Dividend Investing: Barnes & Noble (BKS)

Bookseller Barnes & Noble not only has thousands of great books, but also offers a dividend yield of over 4%. While earnings are down year on year, the business is still a huge cash cow.

Investing in stocks that pay high dividends is an effective way for the conservative investor whose concern is mainly with the preservation of capital. When investing for a high dividend yield, the most important consideration for the investor is the sustainability of such dividends. Hence research into the underlying dividend payer is crucial.
 
I should make it clear that I’m not tacitly recommending any of the stocks I write about. An investor who is contemplating investing for a high dividend should use these articles a base from which to do further research and their own in depth analysis.
 
At the current stock price of $22.49, bookseller Barnes & Noble (BKS) has a dividend yield of 4.41%. This equates to a dividend of $1 per share.
 
Barnes & Noble (BKS) is an international bookseller. Its principal business is the sale of trade books, such as hardcover and paperback consumer titles, mass-market paperbacks (such as mystery, romance, science fiction and other fiction), children's books, bargain books, magazines, gifts, cafe products and services, music and movies direct to customers. As per the latest quarterly results the company has 1,362 stores, half of which are Barnes & Noble stores and the other half trading under B&N College. In March 2009, the Company acquired Fictionwise. In September 2009, the Company acquired Barnes & Noble College Booksellers and its trade name that was earlier licensed to the Company. The college book retailer serves 4 million students and 250,000 faculty members across the country.
 
On a valuation basis the company trades on a PE ratio of 19.8 times, which is historically high but below the peer average. The prices to sales ratio is however enticing at just 0.23 times, while price to book is 1.3 times. The company however is struggling for growth and profitable reinvestment: return on equity, return on assets and return on invested capital are all very low. A low return on invested capital generally means the company’s stockholders are better served by the payment of dividends or share buybacks. The company has no debt on the books and a quick ratio, as per the 2009 annual report, of 1.21 times.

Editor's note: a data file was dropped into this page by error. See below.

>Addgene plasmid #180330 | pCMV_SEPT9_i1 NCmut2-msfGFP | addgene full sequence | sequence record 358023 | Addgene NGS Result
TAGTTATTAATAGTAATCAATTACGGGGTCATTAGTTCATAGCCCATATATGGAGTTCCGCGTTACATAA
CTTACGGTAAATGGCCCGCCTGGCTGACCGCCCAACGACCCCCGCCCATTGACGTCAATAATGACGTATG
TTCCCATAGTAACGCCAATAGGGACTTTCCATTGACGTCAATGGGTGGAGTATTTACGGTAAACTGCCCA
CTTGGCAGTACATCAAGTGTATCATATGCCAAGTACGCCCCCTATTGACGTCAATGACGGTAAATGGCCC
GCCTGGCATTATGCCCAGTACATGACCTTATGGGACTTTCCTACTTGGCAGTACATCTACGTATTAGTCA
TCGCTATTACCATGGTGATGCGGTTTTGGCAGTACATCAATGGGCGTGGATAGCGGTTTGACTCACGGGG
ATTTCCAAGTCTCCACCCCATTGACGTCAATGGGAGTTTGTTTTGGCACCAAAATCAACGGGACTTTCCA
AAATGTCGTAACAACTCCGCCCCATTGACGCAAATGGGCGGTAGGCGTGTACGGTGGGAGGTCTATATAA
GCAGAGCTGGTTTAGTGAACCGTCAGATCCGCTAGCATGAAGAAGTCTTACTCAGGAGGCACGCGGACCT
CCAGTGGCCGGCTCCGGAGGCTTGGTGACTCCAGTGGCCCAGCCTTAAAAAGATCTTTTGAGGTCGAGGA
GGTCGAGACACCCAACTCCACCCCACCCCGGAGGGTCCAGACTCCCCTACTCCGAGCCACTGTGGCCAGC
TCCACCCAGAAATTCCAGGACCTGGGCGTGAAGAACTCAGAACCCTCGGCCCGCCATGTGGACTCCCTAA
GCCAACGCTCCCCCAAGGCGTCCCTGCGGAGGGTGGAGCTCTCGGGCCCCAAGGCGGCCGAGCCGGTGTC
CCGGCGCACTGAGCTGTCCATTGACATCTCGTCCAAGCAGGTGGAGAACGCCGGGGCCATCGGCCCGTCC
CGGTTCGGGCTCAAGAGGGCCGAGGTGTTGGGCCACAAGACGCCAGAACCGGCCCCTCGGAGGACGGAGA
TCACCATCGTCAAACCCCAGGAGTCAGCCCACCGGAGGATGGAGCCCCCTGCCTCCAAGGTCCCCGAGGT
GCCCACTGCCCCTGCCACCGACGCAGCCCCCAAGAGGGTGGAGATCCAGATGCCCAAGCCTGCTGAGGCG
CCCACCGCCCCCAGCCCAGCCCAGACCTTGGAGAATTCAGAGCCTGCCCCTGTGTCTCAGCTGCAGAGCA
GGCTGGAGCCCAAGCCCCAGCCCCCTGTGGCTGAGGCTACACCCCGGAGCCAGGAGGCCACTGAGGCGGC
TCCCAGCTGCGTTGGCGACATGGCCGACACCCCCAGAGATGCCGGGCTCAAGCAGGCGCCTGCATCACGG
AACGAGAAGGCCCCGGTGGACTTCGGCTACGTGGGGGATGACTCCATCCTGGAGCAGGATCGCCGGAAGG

Over the last five years revenue has grown by a total of only 7.3%, while normalized net income (which excludes the effects of extraordinary items, of which there was a $10 million loss last year) have dropped 30% over the same time period. Clearly, the earnings outlook for the company is probably negative.
 
The real value and source of the high dividend is the cash generated from operations. In 2009, the company generated $383 million in cash from operations. This is an incredible five times more than net income for the same period. The trend over the past five years has seen this ratio at 3.28 times. This in effect means that for every dollar the company reports in earnings, it has generated $3.28 in cash.
 
In terms of earnings going forward there is a potential catalyst in this equation. Barnes & Noble Nook is an electronic book reader developed by the company and based on the Android platform. The device was announced in the United States on 20 October 2009, and was released 30 November 2009 for US$259. Nook competes with the Amazon Kindle, Sony Reader, and other readers, and includes Wi-Fi and AT&T 3G wireless connectivity, a six inch E Ink display, and a separate, smaller color touch screen that serves as the primary input device. The Nook is likely to generate recurring revenue for the company albeit not on a level that will see earnings explode my any stretch of the imagination.
 
With strong cash flows, a great product (books, whether in hardcopy of electronic format, will always be in demand), a good balance sheet and strong dividends, Barnes & Noble might be a worthwhile addition to the conservative investor’s income portfolio.
 
Other dividend paying stock articles: CenturyTel (CTL) here, Duke Energy (DUK) here, Mercury General (MCY) here, TC Pipelines (TCLP) here, ALLETE (ALE) here, ENI SpA (SNY) here, Sanofi-Aventis (SNY) here.